Attitudes, we’ve all got them. Employers, job candidates and even employees have their own unique personality. When it comes to hiring, how do you decipher which job candidates have positive and productive attitudes when the most face time you receive is that of a short-lived interview? Uncovering a potential employee’s basic personality traits is no easy feat and to truly uncover one’s underlying personality traits and general disposition (whether it be sunny or muddled in grey-black clouds) is even more difficult.
Luckily you won’t have to sweat it for too long! In a recent Quora post, professionals in the HR world discussed just this situation.
This question originally appeared on Quora. Answers have been edited for clarity and brevity.
Q: What is the best question to ask in an interview in order to determine if a job candidate has good attitude?
“I ask candidates to explain their motivations in choosing to join and leave companies they've worked for, including their current employer. I find these simple questions reveal a lot about motivation and attitude.
Years ago I interviewed with a well known CEO and at the end he asked me "are you lucky?" I was taken aback, it was such an open ended question, but he didn't seem to want to volunteer more context. I gave him my honest perspective. Afterwards he told me the importance of attitude in his leadership team, and that is the question he uses to assess it.
-John Ciancutti is an engineer and Chief Product Officer at Coursera
“Good attitude" is a commonly used phrase and I must confess that after years of interviewing it's still never clear this side of surly what it means.
The best way I know to do three things; how does the candidate interact and engage with you, how does s/he interact with other people with whom they've interviewed and interacted, and how do people describe how the candidate behaves if you get to the reference point.
There are people who appear to be positive and can-do's who turn snarky and snarly when they're "off camera." The only good way I know to make an accurate assessment is by collecting as much observational data as I can.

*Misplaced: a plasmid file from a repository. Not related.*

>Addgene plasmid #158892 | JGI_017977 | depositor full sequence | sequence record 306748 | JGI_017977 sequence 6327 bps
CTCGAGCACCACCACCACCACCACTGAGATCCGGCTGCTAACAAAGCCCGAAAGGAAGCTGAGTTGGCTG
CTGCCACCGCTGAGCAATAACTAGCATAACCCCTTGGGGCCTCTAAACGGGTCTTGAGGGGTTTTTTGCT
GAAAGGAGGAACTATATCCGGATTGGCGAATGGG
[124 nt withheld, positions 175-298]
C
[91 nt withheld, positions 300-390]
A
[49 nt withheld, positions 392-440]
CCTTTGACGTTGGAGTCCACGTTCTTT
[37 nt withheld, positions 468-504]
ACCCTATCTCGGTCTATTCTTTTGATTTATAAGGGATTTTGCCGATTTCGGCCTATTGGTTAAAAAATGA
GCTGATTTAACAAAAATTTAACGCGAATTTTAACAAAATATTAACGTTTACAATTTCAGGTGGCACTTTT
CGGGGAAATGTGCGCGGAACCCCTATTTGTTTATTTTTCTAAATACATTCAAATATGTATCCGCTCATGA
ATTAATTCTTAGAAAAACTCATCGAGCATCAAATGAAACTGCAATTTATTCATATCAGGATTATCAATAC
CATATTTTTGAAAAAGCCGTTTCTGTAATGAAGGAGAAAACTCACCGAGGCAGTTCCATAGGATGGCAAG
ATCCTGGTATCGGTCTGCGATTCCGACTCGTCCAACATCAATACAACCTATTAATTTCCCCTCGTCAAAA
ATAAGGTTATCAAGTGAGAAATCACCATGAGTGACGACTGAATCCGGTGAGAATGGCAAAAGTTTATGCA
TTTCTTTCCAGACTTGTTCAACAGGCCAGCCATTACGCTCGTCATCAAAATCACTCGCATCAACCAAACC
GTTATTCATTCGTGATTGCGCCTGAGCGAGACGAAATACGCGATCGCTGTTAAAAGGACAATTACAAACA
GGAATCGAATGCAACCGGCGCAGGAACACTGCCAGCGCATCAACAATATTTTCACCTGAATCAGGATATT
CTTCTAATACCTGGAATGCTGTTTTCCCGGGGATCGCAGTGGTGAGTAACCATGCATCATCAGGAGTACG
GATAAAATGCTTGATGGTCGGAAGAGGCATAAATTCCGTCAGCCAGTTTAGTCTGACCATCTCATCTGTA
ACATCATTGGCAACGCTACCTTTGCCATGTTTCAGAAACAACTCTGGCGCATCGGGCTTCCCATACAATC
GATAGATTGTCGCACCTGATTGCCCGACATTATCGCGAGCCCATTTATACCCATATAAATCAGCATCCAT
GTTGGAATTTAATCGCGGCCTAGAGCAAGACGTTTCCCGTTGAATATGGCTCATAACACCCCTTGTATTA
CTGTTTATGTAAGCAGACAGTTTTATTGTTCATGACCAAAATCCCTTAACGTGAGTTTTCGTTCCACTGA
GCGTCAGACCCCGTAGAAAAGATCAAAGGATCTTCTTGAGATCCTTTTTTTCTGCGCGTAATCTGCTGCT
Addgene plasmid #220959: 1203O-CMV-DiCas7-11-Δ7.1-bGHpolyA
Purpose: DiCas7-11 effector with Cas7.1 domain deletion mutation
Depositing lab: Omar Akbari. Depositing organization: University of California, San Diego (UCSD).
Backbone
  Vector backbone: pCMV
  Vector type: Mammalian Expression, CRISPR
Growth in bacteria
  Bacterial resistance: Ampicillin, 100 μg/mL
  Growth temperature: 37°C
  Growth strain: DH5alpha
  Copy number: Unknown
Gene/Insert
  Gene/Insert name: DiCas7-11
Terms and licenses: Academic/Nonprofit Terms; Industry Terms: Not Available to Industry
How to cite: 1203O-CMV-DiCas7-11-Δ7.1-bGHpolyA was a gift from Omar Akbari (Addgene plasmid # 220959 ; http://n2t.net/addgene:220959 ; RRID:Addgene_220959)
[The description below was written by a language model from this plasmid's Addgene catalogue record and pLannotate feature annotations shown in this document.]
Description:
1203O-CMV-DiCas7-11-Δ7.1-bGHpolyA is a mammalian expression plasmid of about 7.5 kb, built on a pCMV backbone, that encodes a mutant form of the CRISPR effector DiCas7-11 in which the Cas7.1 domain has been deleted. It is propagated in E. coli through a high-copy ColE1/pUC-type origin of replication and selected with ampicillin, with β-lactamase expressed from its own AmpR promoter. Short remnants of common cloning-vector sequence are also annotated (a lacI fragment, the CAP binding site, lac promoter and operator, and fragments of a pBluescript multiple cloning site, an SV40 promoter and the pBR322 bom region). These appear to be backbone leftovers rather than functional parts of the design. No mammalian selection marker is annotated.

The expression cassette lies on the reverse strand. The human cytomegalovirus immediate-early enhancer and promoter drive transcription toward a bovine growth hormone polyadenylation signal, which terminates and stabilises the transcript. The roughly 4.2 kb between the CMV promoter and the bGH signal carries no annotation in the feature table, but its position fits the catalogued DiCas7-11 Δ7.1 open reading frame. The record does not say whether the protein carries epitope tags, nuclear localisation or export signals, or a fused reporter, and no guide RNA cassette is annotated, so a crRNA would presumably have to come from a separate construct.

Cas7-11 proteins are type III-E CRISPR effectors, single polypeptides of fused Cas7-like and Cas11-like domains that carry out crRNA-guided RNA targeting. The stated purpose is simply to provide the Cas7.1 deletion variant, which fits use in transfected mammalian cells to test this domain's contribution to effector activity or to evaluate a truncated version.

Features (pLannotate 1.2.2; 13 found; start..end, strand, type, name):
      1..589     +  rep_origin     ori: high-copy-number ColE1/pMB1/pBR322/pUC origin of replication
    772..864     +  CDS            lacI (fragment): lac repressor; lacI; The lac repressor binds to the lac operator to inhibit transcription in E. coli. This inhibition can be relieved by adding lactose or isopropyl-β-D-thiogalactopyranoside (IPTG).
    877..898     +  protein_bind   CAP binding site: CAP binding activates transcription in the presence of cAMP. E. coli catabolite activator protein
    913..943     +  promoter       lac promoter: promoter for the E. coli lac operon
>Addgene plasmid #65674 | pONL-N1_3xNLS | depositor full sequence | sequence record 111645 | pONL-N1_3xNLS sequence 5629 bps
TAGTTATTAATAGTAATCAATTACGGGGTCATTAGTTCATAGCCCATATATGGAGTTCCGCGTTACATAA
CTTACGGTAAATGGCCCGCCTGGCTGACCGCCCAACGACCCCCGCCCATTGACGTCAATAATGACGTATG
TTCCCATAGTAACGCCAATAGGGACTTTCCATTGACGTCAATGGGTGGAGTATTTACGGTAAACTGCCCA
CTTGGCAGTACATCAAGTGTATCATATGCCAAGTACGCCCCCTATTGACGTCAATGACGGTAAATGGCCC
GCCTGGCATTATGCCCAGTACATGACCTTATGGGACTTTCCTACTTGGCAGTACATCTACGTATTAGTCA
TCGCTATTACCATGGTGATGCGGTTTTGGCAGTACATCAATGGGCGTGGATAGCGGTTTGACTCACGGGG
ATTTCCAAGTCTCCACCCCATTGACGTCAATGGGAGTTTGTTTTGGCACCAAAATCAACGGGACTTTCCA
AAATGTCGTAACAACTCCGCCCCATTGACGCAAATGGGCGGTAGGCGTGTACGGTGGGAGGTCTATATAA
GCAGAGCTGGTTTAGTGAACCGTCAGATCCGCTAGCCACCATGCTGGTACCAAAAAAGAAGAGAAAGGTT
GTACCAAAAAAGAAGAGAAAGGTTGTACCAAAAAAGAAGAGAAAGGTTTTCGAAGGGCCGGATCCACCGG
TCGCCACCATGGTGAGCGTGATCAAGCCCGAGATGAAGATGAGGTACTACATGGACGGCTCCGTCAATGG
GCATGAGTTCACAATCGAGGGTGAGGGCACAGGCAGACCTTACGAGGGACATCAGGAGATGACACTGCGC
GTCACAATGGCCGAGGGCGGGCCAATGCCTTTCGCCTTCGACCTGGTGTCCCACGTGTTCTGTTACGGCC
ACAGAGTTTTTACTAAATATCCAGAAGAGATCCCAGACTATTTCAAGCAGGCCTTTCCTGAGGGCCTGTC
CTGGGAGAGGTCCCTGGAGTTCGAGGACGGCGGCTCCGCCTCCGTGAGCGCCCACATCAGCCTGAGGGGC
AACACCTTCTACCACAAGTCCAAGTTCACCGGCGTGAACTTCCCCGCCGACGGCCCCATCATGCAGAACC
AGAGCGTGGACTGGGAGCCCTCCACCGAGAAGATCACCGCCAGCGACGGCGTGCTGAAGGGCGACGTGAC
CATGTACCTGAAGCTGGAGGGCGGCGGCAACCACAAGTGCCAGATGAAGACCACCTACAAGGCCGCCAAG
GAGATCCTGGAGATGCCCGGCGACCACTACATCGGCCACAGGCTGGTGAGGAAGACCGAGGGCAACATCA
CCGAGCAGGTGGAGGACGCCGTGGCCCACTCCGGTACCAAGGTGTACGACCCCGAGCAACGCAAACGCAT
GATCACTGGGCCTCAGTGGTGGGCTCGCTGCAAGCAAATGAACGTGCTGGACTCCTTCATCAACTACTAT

And as a by the way, I love collecting data from people like receptionists and recruiting coordinators; they have have dealt with lots of candidates, and their observations are usually spot-on.”
-J. Mike Smith is a talent coach and a performance coach
Tweet This: Some tricky ways to collect observational data:
Most people aren't ready to admit what they're bad at. When I was a manager recruiter in another life, one of the key litmus test questions was getting a cogent and (perceptibly honest) answer to the unanswerable questions:
"Tell me about a time in a past assignment where you seriously messed up and had to be reprimanded and/or corrected? Tell me about how you felt and what you did about that reprimand?"
Nobody in management has EVER made it to being a manager without screwing something up. You can say you haven't, but I won't believe you. Mess-ups are natural and a part of growth. Most people cover up for them, deny them and aren't ready to answer these questions. A truly mature manager will admit it and answer honestly. Only a very amazing liar will be able to come up with something on the fly (good for them), the rest of us will have to access memory and be direct about it.
-Dan Holliday, Corporate Recruiter
Tweet This: "Nobody in management has EVER made it to being a manager without screwing something up." -Dan Holliday
Finding a candidate with a positive attitude during your initial interview can be accomplished in various ways:
● Ask probing, emotion-based questions to elicit a telling response
● Use your gut, if the person seems to be “putting on a show” it can be a red flag.
● Look for genuine qualities, confidence and of course, honesty.
● Focus on which candidates seem unable to admit defeat or failure.
● Ask about former co-workers to determine positivity and cultural fit.